Pay is an emotional subject
“If you prepare well, the chances that you will get your arguments across are good. And even if the meeting does not pay off in monetary terms, the sense that your boss acknowledges and understands your situation may give you a mental reward to take away with you.”
“One of the key points of the interview must be to build good a good relationship with your boss,” says Vaale-Hallberg. His advice is that you should be open and admit at the outset of the meeting that you find the situation unfamiliar and difficult.
“Try to create a good atmosphere. Say something pleasant and keep the mood light throughout the conversation. Remember that a salary review is not a clash of opposing interests. In general, managers are keen to reward their personnel but will often be constrained by budgetary limits. Your goal should be to get your manager to want to reward you, or to make it difficult for them not to do so.”
Divide your arguments up into portions
“Try to avoid running out of arguments. Spread them out over the course of the interview. Talk about your expectations and what you base them on. It might be a good idea to think strategically about what arguments it would be useful to present during the meeting. Saving one sound argument to use right at the end also makes sense,” says Vaale-Hallberg.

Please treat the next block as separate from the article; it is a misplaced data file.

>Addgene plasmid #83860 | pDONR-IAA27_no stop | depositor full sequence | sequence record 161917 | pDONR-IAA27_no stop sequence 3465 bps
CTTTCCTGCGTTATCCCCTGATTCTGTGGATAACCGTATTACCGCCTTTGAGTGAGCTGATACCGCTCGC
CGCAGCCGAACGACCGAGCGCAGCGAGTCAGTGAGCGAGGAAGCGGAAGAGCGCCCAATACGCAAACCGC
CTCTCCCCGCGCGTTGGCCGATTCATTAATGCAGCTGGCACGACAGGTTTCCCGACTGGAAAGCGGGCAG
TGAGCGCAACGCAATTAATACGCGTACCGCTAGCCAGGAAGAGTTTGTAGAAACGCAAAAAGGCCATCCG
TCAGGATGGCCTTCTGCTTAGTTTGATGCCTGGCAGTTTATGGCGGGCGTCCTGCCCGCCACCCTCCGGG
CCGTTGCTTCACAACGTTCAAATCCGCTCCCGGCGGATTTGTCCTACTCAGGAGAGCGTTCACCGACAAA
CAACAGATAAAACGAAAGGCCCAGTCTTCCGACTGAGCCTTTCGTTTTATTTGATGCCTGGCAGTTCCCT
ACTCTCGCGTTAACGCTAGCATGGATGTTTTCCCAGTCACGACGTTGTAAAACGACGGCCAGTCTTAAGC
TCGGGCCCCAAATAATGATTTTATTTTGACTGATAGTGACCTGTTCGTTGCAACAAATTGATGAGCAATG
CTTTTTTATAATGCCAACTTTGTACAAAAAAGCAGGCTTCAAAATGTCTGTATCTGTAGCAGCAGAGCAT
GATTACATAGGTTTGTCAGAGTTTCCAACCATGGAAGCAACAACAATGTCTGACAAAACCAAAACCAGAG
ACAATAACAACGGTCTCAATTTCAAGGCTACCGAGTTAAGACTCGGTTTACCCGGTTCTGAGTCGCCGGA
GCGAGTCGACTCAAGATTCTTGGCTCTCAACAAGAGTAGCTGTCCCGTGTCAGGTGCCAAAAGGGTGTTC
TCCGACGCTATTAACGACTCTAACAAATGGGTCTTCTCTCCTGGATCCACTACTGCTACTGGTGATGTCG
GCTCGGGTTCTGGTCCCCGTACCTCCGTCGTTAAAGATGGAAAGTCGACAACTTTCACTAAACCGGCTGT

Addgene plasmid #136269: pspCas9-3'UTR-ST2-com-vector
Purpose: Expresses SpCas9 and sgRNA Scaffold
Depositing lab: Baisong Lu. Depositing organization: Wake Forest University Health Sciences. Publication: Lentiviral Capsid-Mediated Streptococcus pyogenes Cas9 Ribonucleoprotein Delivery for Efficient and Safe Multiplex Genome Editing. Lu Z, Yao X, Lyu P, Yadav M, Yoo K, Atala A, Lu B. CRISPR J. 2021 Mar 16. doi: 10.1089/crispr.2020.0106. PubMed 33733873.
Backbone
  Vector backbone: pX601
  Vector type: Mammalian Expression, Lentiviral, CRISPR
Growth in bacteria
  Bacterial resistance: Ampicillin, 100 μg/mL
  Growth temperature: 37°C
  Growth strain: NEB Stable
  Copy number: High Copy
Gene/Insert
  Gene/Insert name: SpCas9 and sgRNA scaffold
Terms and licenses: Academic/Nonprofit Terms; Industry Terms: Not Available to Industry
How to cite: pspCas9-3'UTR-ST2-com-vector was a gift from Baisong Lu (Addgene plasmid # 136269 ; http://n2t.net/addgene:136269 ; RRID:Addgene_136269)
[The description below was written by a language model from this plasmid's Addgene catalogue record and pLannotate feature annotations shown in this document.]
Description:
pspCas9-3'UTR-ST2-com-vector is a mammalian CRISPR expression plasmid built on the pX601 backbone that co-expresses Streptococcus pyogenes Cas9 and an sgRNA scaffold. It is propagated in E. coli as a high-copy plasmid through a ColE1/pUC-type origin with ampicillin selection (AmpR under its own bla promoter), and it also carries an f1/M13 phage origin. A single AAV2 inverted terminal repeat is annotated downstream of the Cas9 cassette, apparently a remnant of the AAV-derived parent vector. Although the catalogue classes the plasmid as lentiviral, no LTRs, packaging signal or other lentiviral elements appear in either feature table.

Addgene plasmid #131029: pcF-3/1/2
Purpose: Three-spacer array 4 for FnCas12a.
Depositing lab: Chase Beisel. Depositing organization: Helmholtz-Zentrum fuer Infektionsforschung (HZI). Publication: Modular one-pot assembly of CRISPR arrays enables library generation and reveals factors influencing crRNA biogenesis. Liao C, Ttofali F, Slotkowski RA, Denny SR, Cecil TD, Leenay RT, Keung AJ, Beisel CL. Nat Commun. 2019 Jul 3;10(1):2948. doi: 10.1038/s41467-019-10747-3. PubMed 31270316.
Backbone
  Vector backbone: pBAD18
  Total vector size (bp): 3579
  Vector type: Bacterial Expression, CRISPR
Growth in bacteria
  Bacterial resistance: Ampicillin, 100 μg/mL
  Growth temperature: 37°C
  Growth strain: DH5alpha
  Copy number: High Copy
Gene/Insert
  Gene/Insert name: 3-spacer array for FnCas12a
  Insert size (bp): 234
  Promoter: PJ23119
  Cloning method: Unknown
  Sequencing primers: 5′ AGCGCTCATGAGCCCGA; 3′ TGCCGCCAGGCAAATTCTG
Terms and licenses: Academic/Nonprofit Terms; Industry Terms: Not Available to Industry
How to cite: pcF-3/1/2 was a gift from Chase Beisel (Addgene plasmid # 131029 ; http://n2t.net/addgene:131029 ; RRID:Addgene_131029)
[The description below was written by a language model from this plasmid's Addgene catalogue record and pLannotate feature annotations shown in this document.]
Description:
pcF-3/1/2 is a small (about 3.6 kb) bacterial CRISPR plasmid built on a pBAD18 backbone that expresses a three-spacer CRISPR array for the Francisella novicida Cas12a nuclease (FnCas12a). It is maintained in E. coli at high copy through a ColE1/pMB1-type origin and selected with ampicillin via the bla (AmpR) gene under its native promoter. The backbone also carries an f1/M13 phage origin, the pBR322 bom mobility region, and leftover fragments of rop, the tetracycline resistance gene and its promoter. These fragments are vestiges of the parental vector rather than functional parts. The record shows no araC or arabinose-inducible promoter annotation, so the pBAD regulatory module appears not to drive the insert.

“Before you request a salary review, look into what other people with the corresponding expertise and responsibilities are earning. If you can’t get this information by asking around, then you could ask your line manager how you are faring compared to others.” Arve Vaale-Hallberg also advises you to check whether your employer uses specific criteria in assessing what salaries it pays.
How much are you worth?
Before the meeting, think through your value to the company – how are you assessed and how are you measured? The criteria might include your ability to collaborate, flexibility and the quality of what you deliver. It is important that you think through your own performance and development. What have you achieved recently or since your last salary increase? Have your responsibilities grown, your duties changed, or your expertise increased? What part have you played in ensuring that the business has outperformed its targets? Have you delivered more than was expected of you in any area, or helped to cut costs for the company? Are you in possession of specialist expertise or sought-after skills? And have you reached the goals that you and your manager agreed on?
“You could also ask what specifically you need to do in order to get a higher salary. Remember that not everything you do today will pay an immediate dividend. Be patient with your situation, your manager and yourself.”